March 3, 2009.
Appeal from the United States District Court for the Southern District of New York (Patterson, J.).
ON CONSIDERATION WHEREOF, it is hereby ORDERED, ADJUDGED, and DECREED that the judgment of the district court be and hereby is AFFIRMED.
Samuel M. Braverman, Bronx, NY, for Defendant-Appellant.
Christopher L. Lavigne (John T. Zach, Jonathan S. Kolodner, of counsel), Assistant United States Attorneys for Lev L. Dassin, Acting United States Attorney for the Southern District of New York, New York, NY, for Appellee.
The defendant-appellant Victor Martinez appeals from a judgment of the United States District Court for the Southern District of New York (Patterson, J.) convicting defendant, following a jury trial, of one count of conspiracy to distribute heroin, in violation of 21 U.S.C. §§ 841(a)(1) and 846, and sentencing defendant principally to 262 months' imprisonment. We assume the parties' familiarity with the facts, procedural history, and specification of issues on appeal.
Martinez first argues that the district court deprived him of a fair trial by interrupting defense counsel's summation on three separate occasions, thus usurping the jury's role as factfinder and displaying bias against Martinez. In evaluating this claim, we consider whether
the judge's behavior was so prejudicial that it denied [the defendant] a fair, as opposed to a perfect, trial. Th[is] court's role is not to determine whether the trial judge's conduct left something to be desired, or even whether some comments would have been better left unsaid. The test is whether the jury was so impressed with the judge's partiality to the prosecution that it became a factor in determining the defendant's guilt, or whether it appear[ed] clear to the jury that the court believe[cl] the accused is guilty.
United States v. Amiel, 95 F.3d 135, 146 (2d Cir. 1996) (citations and internal quotation marks omitted). This determination is made on a review of "the entire record." United States v. Tocco, 135 F.3d 116, 129 (2d Cir. 1998). An instruction clarifying for the jury the respective roles of the jury and the district court may counterbalance any potential prejudice. See, e.g., United States v. Munko, 979 F.2d 900, 905-08 (2d Cir. 1992) (holding that, despite several "disturbing" incidents, the district court's conduct did not deprive the defendant of a fair trial, in part because "the court properly instructed the jury that the jury's view of the evidence controlled, regardless of what the court said").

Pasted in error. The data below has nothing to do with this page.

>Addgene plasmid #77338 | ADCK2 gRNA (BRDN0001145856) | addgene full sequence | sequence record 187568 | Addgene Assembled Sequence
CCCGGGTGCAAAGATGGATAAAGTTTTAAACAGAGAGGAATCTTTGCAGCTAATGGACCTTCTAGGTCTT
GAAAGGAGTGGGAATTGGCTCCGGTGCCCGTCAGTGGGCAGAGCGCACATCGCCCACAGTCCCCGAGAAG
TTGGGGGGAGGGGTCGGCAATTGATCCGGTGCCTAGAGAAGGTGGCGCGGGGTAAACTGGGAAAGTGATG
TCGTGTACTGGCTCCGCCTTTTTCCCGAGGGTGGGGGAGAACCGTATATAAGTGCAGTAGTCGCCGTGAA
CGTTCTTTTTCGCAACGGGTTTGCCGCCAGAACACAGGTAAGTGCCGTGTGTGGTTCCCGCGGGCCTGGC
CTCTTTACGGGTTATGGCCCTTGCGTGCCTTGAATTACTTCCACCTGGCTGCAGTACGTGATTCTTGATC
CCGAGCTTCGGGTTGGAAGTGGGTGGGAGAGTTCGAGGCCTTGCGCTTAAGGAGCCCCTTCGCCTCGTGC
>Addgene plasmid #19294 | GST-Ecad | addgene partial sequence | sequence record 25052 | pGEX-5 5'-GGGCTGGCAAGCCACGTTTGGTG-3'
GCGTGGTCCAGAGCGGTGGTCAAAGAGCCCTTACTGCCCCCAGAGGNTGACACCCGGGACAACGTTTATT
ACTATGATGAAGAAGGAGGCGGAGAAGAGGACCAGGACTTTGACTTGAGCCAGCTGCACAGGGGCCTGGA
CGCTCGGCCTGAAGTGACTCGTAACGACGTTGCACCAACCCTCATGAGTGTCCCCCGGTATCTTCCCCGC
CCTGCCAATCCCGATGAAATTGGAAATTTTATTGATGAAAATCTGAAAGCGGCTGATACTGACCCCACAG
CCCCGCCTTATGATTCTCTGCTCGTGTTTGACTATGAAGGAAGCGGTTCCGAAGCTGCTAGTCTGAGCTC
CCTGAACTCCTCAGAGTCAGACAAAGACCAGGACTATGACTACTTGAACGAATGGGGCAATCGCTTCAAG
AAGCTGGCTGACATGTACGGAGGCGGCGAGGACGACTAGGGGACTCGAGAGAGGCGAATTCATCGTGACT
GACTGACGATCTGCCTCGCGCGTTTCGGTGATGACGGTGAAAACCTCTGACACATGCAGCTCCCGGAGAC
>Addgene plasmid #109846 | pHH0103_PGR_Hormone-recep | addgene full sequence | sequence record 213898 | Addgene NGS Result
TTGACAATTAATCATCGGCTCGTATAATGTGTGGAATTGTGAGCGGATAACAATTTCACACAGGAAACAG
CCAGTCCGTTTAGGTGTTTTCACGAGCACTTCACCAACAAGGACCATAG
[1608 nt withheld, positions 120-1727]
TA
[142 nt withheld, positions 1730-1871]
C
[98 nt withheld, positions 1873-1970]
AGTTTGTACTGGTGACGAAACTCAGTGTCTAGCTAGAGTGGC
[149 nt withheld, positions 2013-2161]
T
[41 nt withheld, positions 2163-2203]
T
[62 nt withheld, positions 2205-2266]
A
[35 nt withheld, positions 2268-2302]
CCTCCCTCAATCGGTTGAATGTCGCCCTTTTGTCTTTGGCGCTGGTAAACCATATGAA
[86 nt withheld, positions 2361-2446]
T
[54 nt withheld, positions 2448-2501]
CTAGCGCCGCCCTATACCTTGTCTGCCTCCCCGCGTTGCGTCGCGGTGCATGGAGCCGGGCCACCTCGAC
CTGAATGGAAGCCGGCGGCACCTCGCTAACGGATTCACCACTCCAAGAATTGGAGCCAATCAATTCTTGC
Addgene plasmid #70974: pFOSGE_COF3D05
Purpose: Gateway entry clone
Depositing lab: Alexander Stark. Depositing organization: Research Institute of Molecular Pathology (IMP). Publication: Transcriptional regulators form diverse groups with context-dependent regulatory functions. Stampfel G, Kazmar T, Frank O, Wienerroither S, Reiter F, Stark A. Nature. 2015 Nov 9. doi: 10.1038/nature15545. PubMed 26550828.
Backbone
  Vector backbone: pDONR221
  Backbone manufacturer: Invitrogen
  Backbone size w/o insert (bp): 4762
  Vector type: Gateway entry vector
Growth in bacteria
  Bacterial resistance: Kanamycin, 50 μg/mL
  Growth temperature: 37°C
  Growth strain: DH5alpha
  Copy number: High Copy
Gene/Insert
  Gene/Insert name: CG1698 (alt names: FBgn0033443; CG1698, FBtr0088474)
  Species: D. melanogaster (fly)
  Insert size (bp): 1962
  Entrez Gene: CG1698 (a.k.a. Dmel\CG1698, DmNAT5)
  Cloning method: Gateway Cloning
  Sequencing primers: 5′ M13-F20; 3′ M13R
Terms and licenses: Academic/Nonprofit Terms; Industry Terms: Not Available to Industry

The district court's comments during defense counsel's summation did not deprive Martinez of a fair trial. First, the district court's comments did not display any bias against Martinez — the district court was merely seeking clarification of certain factual issues, something that it did during the government's opening and rebuttal summations as well. Second, even assuming that the district court's comments displayed some bias against the defense, the jury would not have been so impressed by the district court's partiality that it would have affected the verdict. The comments were mild, and during each of the three interruptions of defense counsel's summation, the district court explicitly told the jurors that it was the jury's recollection of the evidence that governed, not counsel's or the court's. The district court repeated that instruction in its general jury instructions. In the context of the entire record, including these proper jury instructions, the three interruptions Martinez identifies do not evince such prejudice against the defense that Martinez was deprived of a fair trial.
Martinez also argues that the district court violated his Sixth Amendment right to a jury trial by finding that he was responsible for three to ten kilograms of heroin, thereby exposing Martinez to a higher Guidelines range than that to which he would have been exposed had the district court relied only on the jury's finding that Martinez was responsible for one or more kilograms of heroin. However, "[t]his Court has determined that `judicial authority to find facts relevant to sentencing by a preponderance of the evidence survives Booker,' and that `with the mandatory use of the Guidelines excised, the traditional authority of a sentencing judge to find all facts relevant to sentencing will encounter no Sixth Amendment objection.'" United States v. Martinez, 525 F.3d 211, 215 (2d Cir. 2008) (third alteration in original) (citations omitted) (quoting United States v. Garcia, 413 F.3d 201, 220 n. 15 (2d Cir. 2005) and United States v. Crosby, 397 F.3d 103, 112 (2d Cir. 2005)). Accordingly, Martinez's argument fails.
In a pro se submission, Martinez argues that his right to a jury trial was also violated when the district court found that he was a leader of the conspiracy, a finding that the jury had not made. This argument fails for the same reason that Martinez's counseled argument regarding drug weight fails.
For the foregoing reasons, the judgment of the district court is hereby AFFIRMED.